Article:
Hestia supports adults and children in crisis across London. Last year we worked with more than 9,000 people, including women and children who have experienced domestic abuse, victims of modern slavery, young care leavers and older people. From giving someone a home, to helping them to get the right mental health support, we are there for people at the moment of crisis and as they go on to rebuild their lives.

As London’s largest provider of domestic abuse refuges, last year Hestia supported 719 women and 668 children in our 29 refuges across 11 London boroughs. We therefore welcome the opportunity to respond to the Department for Communities and Local Government’s consultation on ‘Improving Access to Social Housing for Victims of Domestic Abuse’. We will restrict our consultation response to our specific areas of expertise.

Residency requirements for victims of domestic abuse

Ensuring that victims of domestic violence do not have to wait for a period of time to establish residency is crucial. We therefore believe that the Department for Communities and Local Government should go beyond statutory guidance to make it obligatory.

Our report Victim to Survivor (April 2016) showed that 59% of women in our safe houses had been in the refuge for more than six months. 14% had been in a refuge for more than a year. For many this is because they have had to wait at least six months to establish residency and therefore be able to start their homelessness application. For some women and children this means staying in a refuge for far longer than is necessary for them, which can be both detrimental to their mental health and prevents them for moving on with their lives and re-entering employment. This also means that bed spaces are not available to women and children in crisis when they need them.

Homeless if you live in a refuge

A victim of domestic violence that comes to a refuge is homeless. The purpose of her stay is to flee to a safe place where she and her children can start recovering from the trauma of domestic abuse. Currently many local authorities in London do not see victims as homeless as they are in ‘temporary accommodation’. Victim to Survivor found that 62% of women in our refuges had experienced this response from housing departments.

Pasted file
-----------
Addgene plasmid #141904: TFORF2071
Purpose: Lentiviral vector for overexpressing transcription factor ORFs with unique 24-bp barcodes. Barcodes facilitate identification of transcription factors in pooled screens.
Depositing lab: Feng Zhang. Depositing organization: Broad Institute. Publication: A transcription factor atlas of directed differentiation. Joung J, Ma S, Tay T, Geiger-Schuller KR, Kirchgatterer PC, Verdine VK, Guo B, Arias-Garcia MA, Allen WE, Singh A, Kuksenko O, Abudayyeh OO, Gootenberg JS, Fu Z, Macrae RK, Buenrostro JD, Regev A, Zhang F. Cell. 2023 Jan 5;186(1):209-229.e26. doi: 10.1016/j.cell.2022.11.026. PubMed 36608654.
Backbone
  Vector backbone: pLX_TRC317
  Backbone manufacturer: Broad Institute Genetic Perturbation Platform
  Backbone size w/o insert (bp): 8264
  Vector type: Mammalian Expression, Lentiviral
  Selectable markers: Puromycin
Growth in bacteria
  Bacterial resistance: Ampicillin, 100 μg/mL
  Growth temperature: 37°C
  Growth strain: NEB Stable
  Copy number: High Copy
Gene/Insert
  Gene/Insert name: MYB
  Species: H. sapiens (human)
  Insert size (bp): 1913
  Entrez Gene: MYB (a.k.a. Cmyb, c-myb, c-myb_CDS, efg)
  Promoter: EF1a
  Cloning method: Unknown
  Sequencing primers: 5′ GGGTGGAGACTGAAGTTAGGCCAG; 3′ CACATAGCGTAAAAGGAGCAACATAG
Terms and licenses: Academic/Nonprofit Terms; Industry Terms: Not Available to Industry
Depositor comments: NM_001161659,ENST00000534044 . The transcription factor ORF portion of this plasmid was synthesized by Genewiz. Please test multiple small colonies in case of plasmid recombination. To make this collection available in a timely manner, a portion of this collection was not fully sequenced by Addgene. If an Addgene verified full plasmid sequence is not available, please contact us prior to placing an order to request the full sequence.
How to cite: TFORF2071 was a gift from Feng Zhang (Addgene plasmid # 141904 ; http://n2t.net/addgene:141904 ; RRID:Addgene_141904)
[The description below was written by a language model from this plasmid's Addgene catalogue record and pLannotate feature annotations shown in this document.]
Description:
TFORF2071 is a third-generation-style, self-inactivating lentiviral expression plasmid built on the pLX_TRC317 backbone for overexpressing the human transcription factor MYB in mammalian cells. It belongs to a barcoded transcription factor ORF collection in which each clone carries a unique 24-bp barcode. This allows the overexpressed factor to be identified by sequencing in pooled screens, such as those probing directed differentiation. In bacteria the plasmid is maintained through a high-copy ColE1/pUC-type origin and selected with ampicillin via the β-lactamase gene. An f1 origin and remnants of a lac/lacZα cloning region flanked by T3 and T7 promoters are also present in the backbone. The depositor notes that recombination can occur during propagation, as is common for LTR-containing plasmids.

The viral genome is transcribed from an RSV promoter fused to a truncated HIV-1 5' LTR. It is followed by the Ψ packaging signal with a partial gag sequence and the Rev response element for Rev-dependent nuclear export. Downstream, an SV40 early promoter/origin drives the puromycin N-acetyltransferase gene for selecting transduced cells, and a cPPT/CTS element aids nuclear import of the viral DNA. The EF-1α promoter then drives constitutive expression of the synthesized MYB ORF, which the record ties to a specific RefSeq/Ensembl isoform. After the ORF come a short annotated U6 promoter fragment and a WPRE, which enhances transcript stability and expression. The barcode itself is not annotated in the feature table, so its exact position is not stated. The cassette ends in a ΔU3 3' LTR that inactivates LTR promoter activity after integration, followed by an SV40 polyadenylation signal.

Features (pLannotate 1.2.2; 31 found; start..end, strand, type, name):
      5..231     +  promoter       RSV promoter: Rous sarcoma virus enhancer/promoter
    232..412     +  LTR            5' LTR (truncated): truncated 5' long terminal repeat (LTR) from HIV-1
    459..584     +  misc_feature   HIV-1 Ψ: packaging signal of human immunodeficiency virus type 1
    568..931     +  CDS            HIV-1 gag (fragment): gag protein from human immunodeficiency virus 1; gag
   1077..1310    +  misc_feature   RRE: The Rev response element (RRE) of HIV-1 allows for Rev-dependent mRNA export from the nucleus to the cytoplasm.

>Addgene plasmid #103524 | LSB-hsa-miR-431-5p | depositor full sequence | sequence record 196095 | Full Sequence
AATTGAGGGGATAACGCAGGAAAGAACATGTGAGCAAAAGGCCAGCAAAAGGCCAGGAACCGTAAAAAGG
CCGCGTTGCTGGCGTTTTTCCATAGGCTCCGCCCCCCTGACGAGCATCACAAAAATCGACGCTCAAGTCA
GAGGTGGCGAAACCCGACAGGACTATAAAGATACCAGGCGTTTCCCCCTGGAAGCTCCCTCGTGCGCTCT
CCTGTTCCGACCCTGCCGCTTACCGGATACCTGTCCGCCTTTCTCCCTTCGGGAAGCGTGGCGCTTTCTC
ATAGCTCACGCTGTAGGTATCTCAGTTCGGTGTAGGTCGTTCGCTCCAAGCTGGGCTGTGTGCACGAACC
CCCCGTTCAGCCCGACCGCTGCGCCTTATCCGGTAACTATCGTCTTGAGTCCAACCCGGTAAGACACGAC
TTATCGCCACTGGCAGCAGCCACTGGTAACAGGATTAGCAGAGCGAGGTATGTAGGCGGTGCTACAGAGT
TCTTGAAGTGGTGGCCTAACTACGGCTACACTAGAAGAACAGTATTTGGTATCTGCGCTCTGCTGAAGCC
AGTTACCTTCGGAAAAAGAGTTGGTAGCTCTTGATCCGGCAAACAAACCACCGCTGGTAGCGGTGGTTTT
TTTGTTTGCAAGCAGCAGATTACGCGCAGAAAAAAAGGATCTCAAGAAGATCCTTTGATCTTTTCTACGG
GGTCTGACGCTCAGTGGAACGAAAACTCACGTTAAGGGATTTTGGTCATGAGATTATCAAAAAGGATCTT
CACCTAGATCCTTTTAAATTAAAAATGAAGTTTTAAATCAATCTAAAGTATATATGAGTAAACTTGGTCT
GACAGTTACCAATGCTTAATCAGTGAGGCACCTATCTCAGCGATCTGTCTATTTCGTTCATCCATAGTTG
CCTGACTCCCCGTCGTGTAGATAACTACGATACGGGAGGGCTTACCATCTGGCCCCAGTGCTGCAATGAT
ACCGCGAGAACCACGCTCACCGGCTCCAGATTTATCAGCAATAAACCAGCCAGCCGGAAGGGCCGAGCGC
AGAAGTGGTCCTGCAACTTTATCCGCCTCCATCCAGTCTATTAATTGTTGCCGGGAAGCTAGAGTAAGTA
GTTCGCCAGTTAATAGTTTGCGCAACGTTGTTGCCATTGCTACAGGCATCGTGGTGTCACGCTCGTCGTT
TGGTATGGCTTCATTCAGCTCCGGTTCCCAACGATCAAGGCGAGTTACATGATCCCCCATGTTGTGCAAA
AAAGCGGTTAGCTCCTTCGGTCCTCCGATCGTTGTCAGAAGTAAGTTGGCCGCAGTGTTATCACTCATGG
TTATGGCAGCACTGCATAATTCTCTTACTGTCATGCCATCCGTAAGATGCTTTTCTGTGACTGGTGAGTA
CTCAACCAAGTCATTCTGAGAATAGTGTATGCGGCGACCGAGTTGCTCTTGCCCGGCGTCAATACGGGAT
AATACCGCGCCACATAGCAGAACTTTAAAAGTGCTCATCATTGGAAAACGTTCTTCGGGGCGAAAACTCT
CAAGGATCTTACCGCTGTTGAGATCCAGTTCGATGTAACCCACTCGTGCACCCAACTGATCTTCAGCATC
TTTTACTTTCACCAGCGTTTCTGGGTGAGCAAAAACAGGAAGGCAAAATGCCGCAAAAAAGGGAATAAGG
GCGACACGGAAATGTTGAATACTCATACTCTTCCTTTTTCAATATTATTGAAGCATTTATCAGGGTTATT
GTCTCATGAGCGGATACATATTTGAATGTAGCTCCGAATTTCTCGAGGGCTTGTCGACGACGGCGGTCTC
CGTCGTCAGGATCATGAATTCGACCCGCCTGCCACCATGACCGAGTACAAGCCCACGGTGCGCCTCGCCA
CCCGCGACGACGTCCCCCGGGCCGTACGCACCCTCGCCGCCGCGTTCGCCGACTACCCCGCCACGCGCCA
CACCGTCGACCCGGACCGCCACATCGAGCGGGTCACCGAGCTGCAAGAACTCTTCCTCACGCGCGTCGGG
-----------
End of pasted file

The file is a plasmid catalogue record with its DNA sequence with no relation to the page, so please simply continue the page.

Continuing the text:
To enable women and their children to access the housing they are entitled to, we often have to let their license agreement expire and produce an eviction letter for them to be deemed homeless. This creates a lot of stress and anxiety for victims who face uncertainty about where they will be moving to. In the majority of cases, women and children end up in bed and breakfast accommodation that is not appropriate for families who have already spent months in a refuge. This is despite the fact that 49.5% of women say they would feel scared and unsafe in a bed and breakfast and 13% believe it would put their recovery back by months (Victim to Survivor).

A statutory change that recognises every victim of domestic violence in a refuge as homeless would help with the prompt recovery from trauma for thousands of families. Supporting victims to stay in their home Local authorities should ensure that their housing and community safety teams understand the powers they can use to support a family who has been a victim of domestic violence to stay in their home, providing this is safe.

In many cases it is assumed that the victims should leave their house, without appropriately assessing the risks or the wishes of the victims. Refuges have become one of the only options presented to victims, even when it might not be the most suitable for a family. For example, of the women supported by Hestia, 56% were not offered a sanctuary scheme by the housing team (Victim to Survivor), even though it could have enabled them to stay safely in their homes.


The trauma of experiencing domestic abuse is enormous. For the women and children that we work with, ensuring they get the right support in their time of crisis is paramount. But it is also important that they are empowered to recover from their experience and move on with their lives. Providing access to the right sort of housing at the right time is critical to this journey. Hestia supports the Department for Communities and Local Government’s commitment to removing the obstacles that victims of domestic abuse currently face to accessing the right type of housing to enable them to rebuild their lives.